I am often astounded by the simultaneous occurrence of events that are remarkably similar. Recently, I encountered a remarkable sequence of four consecutive clients who all presented with either elbow or shoulder pain, resulting in discomfort at the insertion points of their biceps, triceps, or elsewhere in their arms. Among these individuals, two had tennis elbow, a condition characterized by damaged tissue at the lateral epicondyle region.

My usual approach to working with clients involves building an understanding in them of their pain’s location, why it is there, its underlying causes, and the factors that exacerbate it. Whether they embrace it or not, I make it a point to impart anatomical knowledge to my clients. This practice holds great significance for me because, in my view, the most critical and fundamental aspect of rehabilitation is knowing what actions to avoid – WHAT NOT TO DO! To achieve this, one must grasp the intricacies of postural nuances that can potentially impact the affected area. And the best way to do that is via pictures or live demonstration.

1st student (tennis elbow):

Me: I advised you to fully relax your shoulders and forearm to heal your elbow
Student: Yes, Sir. I only trained my upper back.
Me: Yes but your forearm came in between 🙂

2nd student (wrist area and forearm pain):

Student: Sir, I have been lifting weights. My shoulder strength is good, yet I get pain in my wrist and forearm?
Me: But I assume you’ve been batting for extended hours, and you bat with your upper hand, correct?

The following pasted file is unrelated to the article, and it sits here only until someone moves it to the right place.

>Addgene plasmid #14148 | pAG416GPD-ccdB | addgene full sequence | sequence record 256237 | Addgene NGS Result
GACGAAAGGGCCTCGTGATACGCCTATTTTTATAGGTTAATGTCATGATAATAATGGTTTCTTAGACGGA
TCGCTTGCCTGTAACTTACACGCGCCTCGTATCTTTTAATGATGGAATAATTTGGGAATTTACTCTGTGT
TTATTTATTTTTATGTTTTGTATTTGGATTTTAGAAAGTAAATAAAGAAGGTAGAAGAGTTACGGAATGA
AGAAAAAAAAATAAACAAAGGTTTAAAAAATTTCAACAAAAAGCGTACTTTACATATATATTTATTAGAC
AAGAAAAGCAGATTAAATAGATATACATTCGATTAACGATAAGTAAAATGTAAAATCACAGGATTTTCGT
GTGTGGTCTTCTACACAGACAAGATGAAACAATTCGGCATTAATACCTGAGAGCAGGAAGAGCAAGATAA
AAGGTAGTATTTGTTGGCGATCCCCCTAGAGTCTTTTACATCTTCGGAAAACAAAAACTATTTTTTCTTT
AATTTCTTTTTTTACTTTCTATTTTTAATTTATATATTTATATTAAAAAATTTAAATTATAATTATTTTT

Student: Yes, that’s true. But then what’s the point of weightlifting if I can’t strengthen my forearm enough to bat?

Both cases – Ironic?

Because the common belief is that you have weak muscles if you’re getting injured! WRONG.

Question: Can you find the answers to both situations in the attached pictures?

When it comes to sports, it is crucial to understand the movement circuit involved in any exercise we perform. While larger muscles may have the capacity to lift heavy weights, the movement circuit always involves a combination of smaller and larger muscles. No matter how much effort we put into targeting specific muscle groups, the smaller ones inadvertently come into play. Sometimes this can be beneficial, as it helps strengthen these smaller muscles. However, most of the time, it becomes a disadvantage because we end up overactivating certain smaller muscles which is not good for the sport we play. Overactivation can lead to:
a) inhibition of other muscles,
b) imbalance in the movement circuit, and
c) reduced flexibility and leverage at the joints.

Outcome: This may result in pain or tissue damage. #causeofinjury

Healing: The best and most fundamental way to heal any part of the human body is to provide it with rest. Yes, its same for mind. In musculoskeletal injuries, healing essentially involves reducing movement in the affected area to allow platelets and clotting factors to gather at the wound site. Just like how we would draw inward and cut out our mind from outside to heal mentally; physicality works the same way.

Amazing! Isn’t it? Who would have thought that the body heals in similar way as mind. But it does. Its just that we make everything sound complicated.

Rehab: The fundamental principle of rehabilitation is to avoid aggravating the injury. And the best way to avoid that is to understand what not to do!!